Lobo and McGraw Among Basketball HOF Class of 17


Mcgraw is the head coach of the University of Notre Dame and has amassed 853 wins in 35 years. That is good enough for 11th place all-time, men and women. She was a criminal justice/sociology major with dreams of making a difference in the world. She made a difference alright, but not how she planned. The resume reads like this: an 853-227 record good for a .771 winning percentage, 24 NCAA tournament appearances, 15 Sweet 16’s, seven Final Four’s and a national championship in 2001.

McGraw had gone through a losing season, upsets that fueled the rise of the program and of course, the experience being a woman in a sport dominated by men. She was one of the pioneers of the movement to make women’s college basketball relevant.

So now, all of her hard work, passion, and dedication has been rewarded. Welcome, Muffet McGraw to the Naismith Basketball Hall of Fame.

For Rebecca Lobo, the path to Springfield had been one marked by history. She was a part of the first of 11 national championships for UConn in 1995, an undefeated 35-0 season.  She was one of the Original Three that started the WNBA. She ranks as UConn’s all-time career leader in blocks and rebounds. She is two-time Kodak All-American, a 1995 Wade Trophy recipient and a Naismith Player of the Year. She would go on to be a part of the 1996 Women’s Gold Medal Team in the Olympics.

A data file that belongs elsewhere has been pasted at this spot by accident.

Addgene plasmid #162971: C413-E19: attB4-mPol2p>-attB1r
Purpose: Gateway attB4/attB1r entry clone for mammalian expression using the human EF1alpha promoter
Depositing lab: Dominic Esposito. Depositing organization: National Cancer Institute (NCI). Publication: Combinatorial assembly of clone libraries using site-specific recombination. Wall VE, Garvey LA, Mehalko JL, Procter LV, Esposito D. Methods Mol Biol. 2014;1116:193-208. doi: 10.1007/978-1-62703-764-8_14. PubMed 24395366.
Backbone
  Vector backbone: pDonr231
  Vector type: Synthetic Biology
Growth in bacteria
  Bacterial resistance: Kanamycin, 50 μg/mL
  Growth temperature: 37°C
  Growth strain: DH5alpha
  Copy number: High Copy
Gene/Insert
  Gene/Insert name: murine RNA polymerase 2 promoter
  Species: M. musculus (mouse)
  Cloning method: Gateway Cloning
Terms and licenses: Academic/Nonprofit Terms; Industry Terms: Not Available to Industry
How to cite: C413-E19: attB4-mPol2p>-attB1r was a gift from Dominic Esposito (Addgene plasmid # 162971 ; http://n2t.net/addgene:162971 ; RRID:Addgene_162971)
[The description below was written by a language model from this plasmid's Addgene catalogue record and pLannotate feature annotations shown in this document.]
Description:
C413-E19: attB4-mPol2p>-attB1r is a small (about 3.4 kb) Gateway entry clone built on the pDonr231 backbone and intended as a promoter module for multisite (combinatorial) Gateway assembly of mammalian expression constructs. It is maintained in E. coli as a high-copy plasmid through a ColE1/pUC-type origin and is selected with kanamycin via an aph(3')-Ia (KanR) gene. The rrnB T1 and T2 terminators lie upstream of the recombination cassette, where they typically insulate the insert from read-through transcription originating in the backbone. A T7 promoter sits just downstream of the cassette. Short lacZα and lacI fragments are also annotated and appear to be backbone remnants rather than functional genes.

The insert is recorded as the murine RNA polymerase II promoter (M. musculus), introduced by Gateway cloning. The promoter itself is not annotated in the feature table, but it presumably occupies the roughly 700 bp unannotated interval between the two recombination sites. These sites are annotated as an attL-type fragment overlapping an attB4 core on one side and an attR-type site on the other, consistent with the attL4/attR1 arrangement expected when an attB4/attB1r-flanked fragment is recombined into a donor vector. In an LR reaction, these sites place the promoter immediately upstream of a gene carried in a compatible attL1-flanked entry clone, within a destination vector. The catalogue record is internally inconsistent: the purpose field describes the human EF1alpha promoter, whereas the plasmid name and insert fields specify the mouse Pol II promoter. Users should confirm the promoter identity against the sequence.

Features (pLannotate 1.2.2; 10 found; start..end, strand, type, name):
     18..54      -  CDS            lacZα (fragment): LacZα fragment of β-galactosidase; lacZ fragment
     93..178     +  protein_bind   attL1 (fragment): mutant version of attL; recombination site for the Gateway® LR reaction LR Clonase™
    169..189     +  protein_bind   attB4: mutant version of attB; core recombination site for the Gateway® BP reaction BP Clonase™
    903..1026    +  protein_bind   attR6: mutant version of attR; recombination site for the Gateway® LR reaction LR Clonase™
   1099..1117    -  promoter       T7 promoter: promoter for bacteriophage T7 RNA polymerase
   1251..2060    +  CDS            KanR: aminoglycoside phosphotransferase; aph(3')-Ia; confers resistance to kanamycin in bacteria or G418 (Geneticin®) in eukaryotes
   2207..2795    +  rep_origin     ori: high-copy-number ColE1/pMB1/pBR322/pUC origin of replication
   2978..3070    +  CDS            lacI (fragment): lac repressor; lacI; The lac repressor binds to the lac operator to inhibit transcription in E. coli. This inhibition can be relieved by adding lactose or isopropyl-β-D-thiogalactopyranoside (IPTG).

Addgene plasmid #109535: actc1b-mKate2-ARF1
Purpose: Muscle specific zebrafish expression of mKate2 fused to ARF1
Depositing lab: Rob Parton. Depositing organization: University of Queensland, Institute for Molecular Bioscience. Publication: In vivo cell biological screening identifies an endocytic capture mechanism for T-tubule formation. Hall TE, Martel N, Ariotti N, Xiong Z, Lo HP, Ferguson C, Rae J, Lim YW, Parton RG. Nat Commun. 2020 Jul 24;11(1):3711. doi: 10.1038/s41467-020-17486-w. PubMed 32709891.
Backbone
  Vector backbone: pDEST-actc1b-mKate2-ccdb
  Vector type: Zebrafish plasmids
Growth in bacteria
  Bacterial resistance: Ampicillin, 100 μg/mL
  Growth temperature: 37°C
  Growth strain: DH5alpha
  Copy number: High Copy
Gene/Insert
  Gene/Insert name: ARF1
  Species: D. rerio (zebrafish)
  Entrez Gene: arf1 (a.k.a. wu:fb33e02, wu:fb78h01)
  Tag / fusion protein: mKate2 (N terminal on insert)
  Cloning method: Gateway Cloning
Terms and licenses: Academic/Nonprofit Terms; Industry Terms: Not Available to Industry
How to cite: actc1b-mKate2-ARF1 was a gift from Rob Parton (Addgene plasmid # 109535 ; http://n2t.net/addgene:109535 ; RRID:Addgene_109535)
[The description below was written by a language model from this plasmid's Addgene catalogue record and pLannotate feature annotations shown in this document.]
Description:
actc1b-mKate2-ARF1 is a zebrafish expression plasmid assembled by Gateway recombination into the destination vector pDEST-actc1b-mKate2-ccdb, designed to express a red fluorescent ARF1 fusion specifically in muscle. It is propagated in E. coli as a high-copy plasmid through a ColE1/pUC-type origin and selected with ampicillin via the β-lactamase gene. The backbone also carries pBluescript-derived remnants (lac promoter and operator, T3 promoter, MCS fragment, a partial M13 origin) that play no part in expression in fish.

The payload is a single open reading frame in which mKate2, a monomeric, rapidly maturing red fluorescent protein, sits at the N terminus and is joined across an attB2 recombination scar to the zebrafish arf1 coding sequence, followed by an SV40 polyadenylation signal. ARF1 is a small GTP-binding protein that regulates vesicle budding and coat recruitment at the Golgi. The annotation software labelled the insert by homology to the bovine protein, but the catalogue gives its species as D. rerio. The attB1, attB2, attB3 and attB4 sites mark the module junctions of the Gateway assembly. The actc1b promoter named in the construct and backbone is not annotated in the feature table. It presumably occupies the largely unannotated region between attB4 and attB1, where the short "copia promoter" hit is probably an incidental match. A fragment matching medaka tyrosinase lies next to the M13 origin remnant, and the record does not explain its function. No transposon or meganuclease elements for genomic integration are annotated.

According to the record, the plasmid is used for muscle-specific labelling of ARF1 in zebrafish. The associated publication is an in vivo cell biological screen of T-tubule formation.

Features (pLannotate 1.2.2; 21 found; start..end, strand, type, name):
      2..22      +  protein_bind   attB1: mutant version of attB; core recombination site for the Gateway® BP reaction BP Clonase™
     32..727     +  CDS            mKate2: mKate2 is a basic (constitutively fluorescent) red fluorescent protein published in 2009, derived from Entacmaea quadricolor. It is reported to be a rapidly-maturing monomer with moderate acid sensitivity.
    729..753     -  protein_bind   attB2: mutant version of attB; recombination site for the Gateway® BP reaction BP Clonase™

All that time Lobo did not wow you with her athletic ability, or even her shot. This was the early 90’s when women were not as athletic and well rounded as they are today. She did wow you with her hard work and dedication to detail. She did wow you with her ability to control the boards and tempo of the game. Oh, and her knowledge of the game was not too shabby either.

These days, Lobo is a top level analyst for ESPN. She works college basketball as well as WNBA games and is one the best at breaking a contest down. Trust me, I remember clearly when she began her career behind the mic and it was not pretty. But as always, Lobo learned the ropes and perfected her craft. Her voice is now synonymous with the women’s game.

Today, Lobo finds herself at the summit of her profession once again. She is now and forever a member of the Naismith Hall of Fame class of 2017.